By: Danny Lesandrini

Notice the screen shot of the Microsoft VBA MsgBox function in action, adorned with all its Intellisense regalia. When you type the first comma, a drop-down list of options appears. If you check the help file, you'll find the table of options shown below, along with their constant values. If we select vbCritical, the value used is 16, and the Critical Stop icon is added to the message box.

As you may be aware, there are more options than the ones I show below. In addition the help file for the MsgBox() function provides these helpful instructions:

The first group of values (05) describes the number and type of buttons displayed in the dialog box; the second group (16, 32, 48, 64) describes the icon style; the third group (0, 256, 512) determines which button is the default; and the fourth group (0, 4096) determines the modality of the message box. When adding numbers to create a final value for the buttons argument, use only one number from each group.

That's basically how a bitmask works ... it's singular value that is made up of the addition of other distinct values. This example, however familiar, is not what I consider to be a pure example because it comes with the instruction disclaimer above. In a perfect world, the sum of two bitmask values can NEVER equal another value in the list. Thus, pure binary values are usually employed. See the example in the next section.






 Display OK button only.



 Display OK and Cancel buttons.



 Display Abort, Retry, and Ignore buttons.



 Display Yes, No, and Cancel buttons.



 Display Yes and No buttons.



 Display Retry and Cancel buttons.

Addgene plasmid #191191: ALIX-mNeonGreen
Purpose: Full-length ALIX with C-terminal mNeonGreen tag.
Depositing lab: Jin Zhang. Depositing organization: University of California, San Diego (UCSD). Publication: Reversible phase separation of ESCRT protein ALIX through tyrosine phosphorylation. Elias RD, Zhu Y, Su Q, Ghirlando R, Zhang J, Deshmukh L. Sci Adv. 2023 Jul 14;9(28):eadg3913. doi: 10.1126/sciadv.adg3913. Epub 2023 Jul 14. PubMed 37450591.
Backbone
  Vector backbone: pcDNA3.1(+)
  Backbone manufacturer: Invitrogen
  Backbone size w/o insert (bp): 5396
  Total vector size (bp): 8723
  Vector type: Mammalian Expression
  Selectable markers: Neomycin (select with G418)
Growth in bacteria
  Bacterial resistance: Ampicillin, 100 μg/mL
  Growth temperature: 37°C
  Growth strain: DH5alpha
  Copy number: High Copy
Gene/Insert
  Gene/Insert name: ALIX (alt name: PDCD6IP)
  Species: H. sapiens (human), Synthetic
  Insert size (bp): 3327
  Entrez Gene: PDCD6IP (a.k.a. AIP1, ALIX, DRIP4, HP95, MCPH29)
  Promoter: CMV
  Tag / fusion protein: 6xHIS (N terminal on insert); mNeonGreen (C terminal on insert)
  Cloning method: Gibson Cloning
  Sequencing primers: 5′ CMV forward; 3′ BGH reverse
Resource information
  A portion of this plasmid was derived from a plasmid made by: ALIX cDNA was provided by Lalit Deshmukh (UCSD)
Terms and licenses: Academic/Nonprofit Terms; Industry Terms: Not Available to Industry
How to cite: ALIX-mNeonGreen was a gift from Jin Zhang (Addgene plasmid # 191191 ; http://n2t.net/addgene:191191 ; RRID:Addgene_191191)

Display Critical Message icon.



 Display Warning Query icon.



 Display Warning Message icon.



 Display Information Message icon.

Bitmask Demo Example

While the idea behind bitmasks can seem a little convoluted, the code is very simple. Download the sample application and you'll see what I mean. It solves the following problem:
How do I save a number of Boolean attributes for an employee?
More specifically, as shown in the form below, how do I save user selections for the FIVE attributes shown here: Full Time, Hourly, Union, Management, Amiable? These options are not mutually exclusive. An employee could possess one or many, all or none of these attributes. An employee could be Hourly and be in Management. They could belong to the Union and they might even be Amiable. Or they could possess none of those attributes.

Traditionally, we are inclined to create a field of the table for each checkbox. But what happens when you come up with another attribute, like [Terminated]? Back to the table, right? Not necessarily. If you're using a bitmask, you simply add another attribute and code for it.